St. Louis Post-Dispatch: What’s Jason Kander really up to?

WASHINGTON • A supportive crowd of at least 100 students, many of them self-professed young progressives intent on changing the world, came to American University recently to hear Jason Kander.

How, one asks the former Missouri secretary of state and failed 2016 Senate candidate, do we start?

“There is no code to crack, no specific way to do this,” Kander, 36, responds.

He answers questions about how to correspond with people on Facebook you disagree with (talk about something that happened to you that makes you think the way you do, he says: “Show them your math.”); why it’s futile to hope that Donald Trump won’t last four years as president (If you do that, “every morning you wake up and he is still the president, it feels like Nov. 9, 2016, all over again. Don’t do that to yourself.”); and how social media forever changed politics (“It is 2018 — you can’t go say one thing to one group and another thing to another, and not have them know about it.”)

One question he isn’t asked:

What, exactly, is Jason Kander up to?

That answer involves more than just career advice.

The long run

Jason Kander looks like a man on a long run toward the presidency in a world with an attention span no longer than the time between presidential tweets.

Some think he would be a suitable millennial vice presidential candidate to balance an older presidential aspirant on a Democratic ticket in 2020.

Kander’s campaign-like activity, in 34 states and counting, through his organization, Let America Vote, aims at pushing back on what Kander says is Republican suppression of voting.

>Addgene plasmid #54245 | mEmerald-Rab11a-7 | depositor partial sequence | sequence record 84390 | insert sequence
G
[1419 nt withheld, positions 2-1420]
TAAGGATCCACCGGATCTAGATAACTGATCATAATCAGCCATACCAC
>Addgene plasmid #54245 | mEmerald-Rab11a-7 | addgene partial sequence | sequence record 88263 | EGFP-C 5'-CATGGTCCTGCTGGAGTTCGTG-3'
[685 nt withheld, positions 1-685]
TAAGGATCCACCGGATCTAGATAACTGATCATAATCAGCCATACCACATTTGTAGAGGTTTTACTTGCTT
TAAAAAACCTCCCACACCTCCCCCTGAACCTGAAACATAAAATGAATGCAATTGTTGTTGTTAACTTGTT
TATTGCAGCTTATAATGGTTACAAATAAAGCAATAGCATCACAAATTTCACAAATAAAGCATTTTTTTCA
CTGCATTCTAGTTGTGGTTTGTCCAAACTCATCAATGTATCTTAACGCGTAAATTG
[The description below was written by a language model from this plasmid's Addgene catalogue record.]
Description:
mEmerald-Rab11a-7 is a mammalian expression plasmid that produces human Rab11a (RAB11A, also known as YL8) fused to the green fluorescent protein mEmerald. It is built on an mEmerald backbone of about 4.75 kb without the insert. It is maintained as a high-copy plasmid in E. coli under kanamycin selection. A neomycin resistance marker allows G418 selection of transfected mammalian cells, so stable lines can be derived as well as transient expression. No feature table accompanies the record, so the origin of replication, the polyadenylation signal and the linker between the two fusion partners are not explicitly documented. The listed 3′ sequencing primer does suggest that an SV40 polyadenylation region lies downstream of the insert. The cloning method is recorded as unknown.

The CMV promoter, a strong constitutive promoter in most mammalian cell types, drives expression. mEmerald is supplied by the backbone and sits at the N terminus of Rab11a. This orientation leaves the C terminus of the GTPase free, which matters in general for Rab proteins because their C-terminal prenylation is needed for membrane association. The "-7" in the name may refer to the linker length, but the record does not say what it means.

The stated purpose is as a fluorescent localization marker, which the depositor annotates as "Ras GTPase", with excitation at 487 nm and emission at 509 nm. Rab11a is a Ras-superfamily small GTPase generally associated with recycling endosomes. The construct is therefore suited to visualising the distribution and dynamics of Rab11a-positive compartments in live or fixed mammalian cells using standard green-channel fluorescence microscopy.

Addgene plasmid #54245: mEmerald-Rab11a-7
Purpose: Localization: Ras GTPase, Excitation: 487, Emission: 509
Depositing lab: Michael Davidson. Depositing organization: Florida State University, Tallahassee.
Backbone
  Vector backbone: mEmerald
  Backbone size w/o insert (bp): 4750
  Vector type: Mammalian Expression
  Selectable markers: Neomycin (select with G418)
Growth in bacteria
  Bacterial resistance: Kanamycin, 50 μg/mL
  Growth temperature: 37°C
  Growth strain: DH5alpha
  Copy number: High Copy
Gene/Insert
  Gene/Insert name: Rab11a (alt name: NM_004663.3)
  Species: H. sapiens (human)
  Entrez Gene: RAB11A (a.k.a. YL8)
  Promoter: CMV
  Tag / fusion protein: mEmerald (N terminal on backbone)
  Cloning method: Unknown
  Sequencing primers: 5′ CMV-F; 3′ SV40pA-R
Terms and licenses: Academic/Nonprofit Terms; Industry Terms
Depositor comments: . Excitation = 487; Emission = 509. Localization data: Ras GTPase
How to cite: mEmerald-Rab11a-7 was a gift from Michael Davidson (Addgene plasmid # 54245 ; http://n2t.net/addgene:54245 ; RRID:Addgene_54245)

Kander, along with top adviser Abe Rakov, formed Let America Vote a year ago this month. Through it, he has traveled the country, appearing on virtually every media platform available, including a profile-raising gig on CNN.

‘Majority 54’

Kander’s “Majority 54” podcast — named for the percentage of Americans who didn’t vote for Trump in 2016 — has had more than 1.8 million total “listens.” Edison Research reported last year that 67 million Americans listen to podcasts monthly.

Walker, the first African-American elected as Linn County supervisor in Cedar Rapids, Iowa, said that Kander’s age — he was introduced at the American University event as the first millennial elected statewide in the U.S. — is an appeal to millennials, who, along with Generation Xers, cast more votes than baby boomers in 2016.

“People tend to be more attracted to personalities than they are to political parties,” Walker says. “And as his star continues to grow, so will his influence in the direction of the party.

“Being a young person from middle America, from a red state, who has a message with incredible crossover appeal might be just what the doctor ordered for the Democratic Party heading into these next few elections cycles,” Walker adds.